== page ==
The Maserati yurbo diesel V6 may upset the purists ... until they drive it
MASERATIS were supposed to have high-revving V8 engines that could sing and snarl. A Maserati without a V8, like a Big Mac with no meat, just seemed odd.
That notion bit the dust when the exotic Italian brand put a V6 into its Quattroporte sedan — and now there’s a diesel version.
Maserati reckons the diesel option was needed to match the potent oiler engines in other luxury four-doors such as the Mercedes-Benz S-Class, Audi A8 and BMW 7 Series.
Not that it expects owners of V8 Quattroportes to switch to diesel. Instead, the V6 turbo diesel Quattroporte is designed to lure people who already love diesels into the big Italian sedan.
Some people prefer the torquey nature of a diesel to a faster-revving petrol engine, says Maserati spokesman Edward Rowe.
“Fans of diesel like the great wave of torque that a strong diesel engine offers,” he says.
Buying a diesel for its better fuel economy is not an issue at this end of the market, Rowe says. “They don’t need to save money on fuel but they are more likely to enjoy the longer range of the diesel, meaning they don’t have to fill up as often,” he says.
That said, the diesel Quattra-porte is the least expensive model in the range, kicking off at $198,800. (The petrol V6 costs $240,000; a world away, the rip-snorting V8 costs all of $319,800.)
Suddenly, a diesel Maserati doesn’t seem so odd, especially as all three models get pretty much the same features and share the same grand swooping design.
Maserati reckons one in 10 Quattroporte customers will pick the diesel.
The new petrol engines offer strong performance, the six makes 301kW and the V8 belts out a staggering 390kW. These twin turbo engines were developed by Maserati but are built by the folks at Ferrari.
Ferrari involvement with the Quattroporte is not new — the last one used the V8 from the cracking F430 supercar.
The new diesel is not from Ferrari. In fact, a near-identical version powers cars bought by the rather more common Chrysler 300 and Jeep Grand Cherokee.
The Maserati version of the 3.0-litre V6 single turbo diesel has a more aggressive tune and a unique exhaust, which means it can pump out more power and torque (202kW/600Nm) than in any other application.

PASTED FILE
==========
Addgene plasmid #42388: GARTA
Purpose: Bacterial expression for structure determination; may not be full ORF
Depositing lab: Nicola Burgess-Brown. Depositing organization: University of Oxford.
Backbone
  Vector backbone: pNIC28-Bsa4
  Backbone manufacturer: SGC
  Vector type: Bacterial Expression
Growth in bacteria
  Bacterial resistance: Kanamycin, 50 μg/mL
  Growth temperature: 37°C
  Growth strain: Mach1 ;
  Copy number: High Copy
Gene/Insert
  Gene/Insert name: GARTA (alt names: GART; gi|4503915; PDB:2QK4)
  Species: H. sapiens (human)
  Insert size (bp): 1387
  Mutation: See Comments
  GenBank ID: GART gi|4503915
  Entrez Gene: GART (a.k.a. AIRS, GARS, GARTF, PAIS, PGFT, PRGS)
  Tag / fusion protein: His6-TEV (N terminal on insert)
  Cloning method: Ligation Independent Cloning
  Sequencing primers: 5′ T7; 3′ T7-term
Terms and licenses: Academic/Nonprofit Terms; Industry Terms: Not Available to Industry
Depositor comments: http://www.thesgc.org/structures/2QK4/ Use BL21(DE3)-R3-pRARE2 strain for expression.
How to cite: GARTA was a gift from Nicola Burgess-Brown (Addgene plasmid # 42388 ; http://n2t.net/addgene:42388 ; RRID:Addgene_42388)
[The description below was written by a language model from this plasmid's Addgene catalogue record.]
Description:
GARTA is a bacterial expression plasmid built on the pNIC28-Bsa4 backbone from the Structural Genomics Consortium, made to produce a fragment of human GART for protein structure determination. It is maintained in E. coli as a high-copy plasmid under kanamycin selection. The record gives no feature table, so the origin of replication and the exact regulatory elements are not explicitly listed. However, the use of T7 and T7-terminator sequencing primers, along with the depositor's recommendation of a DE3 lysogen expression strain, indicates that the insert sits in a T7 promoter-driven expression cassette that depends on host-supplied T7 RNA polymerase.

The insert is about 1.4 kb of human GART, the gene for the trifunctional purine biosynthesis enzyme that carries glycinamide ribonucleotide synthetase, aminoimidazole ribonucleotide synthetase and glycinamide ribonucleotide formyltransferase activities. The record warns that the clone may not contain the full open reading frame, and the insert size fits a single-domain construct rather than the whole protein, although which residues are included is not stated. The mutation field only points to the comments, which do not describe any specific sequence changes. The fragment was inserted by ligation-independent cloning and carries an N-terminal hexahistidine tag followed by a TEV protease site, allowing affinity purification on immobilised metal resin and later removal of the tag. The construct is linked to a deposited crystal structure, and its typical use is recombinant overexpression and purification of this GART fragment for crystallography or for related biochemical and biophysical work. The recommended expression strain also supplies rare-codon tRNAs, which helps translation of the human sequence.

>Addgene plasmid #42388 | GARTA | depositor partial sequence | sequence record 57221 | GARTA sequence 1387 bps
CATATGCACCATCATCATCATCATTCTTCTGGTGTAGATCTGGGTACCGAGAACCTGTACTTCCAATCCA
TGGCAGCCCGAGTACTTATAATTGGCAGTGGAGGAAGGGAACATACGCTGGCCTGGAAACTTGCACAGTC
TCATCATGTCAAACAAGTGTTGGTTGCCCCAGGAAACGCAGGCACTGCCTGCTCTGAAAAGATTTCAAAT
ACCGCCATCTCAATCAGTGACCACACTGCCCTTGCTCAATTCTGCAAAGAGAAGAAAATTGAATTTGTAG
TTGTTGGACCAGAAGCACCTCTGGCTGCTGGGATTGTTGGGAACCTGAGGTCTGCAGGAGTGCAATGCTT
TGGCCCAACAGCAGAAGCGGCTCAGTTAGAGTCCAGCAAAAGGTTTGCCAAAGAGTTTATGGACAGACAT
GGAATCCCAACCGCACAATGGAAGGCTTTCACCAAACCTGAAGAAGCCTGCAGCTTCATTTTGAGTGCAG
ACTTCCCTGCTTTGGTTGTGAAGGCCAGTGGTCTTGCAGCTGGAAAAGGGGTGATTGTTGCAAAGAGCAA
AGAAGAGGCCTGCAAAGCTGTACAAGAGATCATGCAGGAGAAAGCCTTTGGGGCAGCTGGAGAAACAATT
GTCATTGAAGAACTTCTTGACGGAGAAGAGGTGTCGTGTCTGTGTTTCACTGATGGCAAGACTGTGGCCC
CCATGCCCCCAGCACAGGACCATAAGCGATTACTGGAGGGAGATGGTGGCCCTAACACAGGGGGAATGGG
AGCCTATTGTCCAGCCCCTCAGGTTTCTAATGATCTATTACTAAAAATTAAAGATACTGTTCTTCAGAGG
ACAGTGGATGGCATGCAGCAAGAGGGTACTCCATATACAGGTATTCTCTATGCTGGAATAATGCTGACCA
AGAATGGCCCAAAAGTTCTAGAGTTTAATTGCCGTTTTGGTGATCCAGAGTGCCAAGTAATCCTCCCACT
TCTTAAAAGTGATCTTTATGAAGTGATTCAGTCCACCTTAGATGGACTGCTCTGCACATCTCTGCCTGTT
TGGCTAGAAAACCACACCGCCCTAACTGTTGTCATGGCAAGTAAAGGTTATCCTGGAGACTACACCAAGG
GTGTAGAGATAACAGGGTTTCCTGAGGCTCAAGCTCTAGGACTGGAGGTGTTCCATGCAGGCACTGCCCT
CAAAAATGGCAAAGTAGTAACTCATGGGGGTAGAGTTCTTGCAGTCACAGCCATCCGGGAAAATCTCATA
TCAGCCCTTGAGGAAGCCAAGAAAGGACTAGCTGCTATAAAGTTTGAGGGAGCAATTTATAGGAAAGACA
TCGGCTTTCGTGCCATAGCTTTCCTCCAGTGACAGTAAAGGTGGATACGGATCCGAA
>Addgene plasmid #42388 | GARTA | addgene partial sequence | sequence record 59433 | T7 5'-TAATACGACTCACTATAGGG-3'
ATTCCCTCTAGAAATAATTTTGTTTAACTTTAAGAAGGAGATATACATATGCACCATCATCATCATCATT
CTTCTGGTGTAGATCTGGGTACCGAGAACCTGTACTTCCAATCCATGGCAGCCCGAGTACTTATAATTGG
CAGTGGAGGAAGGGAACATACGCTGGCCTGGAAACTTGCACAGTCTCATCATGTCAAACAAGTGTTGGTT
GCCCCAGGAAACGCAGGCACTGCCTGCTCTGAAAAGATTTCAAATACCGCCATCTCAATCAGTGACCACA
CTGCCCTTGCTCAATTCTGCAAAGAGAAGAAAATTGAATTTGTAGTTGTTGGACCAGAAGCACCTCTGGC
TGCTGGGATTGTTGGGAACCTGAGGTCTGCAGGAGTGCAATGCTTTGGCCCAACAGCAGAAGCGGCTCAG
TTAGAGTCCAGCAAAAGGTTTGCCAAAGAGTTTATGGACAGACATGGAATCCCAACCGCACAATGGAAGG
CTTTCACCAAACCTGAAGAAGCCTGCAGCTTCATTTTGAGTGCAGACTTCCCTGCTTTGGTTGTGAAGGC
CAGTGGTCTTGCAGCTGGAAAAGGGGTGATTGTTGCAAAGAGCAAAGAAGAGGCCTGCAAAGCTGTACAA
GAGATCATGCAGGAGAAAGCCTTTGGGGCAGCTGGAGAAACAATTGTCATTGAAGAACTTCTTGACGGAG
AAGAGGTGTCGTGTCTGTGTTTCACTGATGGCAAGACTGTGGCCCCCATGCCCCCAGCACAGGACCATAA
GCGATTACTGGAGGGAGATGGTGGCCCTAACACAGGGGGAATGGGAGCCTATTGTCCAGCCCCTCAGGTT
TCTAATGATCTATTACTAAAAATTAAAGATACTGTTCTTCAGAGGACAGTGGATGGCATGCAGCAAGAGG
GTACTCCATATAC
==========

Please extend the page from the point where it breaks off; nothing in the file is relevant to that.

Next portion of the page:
The diesel worked well in the large Quattroporte sedan during our test drive near Coffs Harbour and certainly moves along swiftly.
It takes a while to get used to the initial lag but when the torque starts flowing the car really surges forward.
There is some diesel clatter at idle but the engine is smooth and refined on the move. The subtle sporty note under acceleration is not enough to stir the senses.
Our car used 9.8L/100km on test, which is not bad given it copped a flogging during some sections of the trip.
In common with many luxury models these days, the Maserati uses a ZF eight-speed automatic and in this drivetrain it works extremely well.
The driver can control shifts with paddles mounted on the steering column, but there is little point. Revving out a petrol engine and shifting at just the right point is fun; as diesels don’t rev too high, it makes more sense to leave it in Drive.
The Quattroporte handles extremely well for such a large car and this doesn’t change with a diesel engine in the nose.
The ride is a mixed bag, smooth on perfect roads but jumbled on imperfect surfaces. Perhaps the lower profile rubber on the 20-inch wheels (19-inchers are standard) played a role in this.
Lots of tugs and jolts also come through the steering wheel, thanks partly to its hydraulic assistance. A modern electric setup can filter out a lot of this but Maserati says owners prefer the additional feedback that comes with hydraulics.
It’s not all about the driver having fun, either. Passengers are also catered for with masses of head and legroom front and back. The vast boot swallows heaps of luggage.
Whether there is a petrol or diesel engine under the bonnet, the Quatrroporte makes for a competent grand touring luxury machine. But should it have a diesel?
Why not? I’d prefer a Quattroporte with a petrol engine but some people love diesels and want a luxury car with lots of presence. This should make them happy.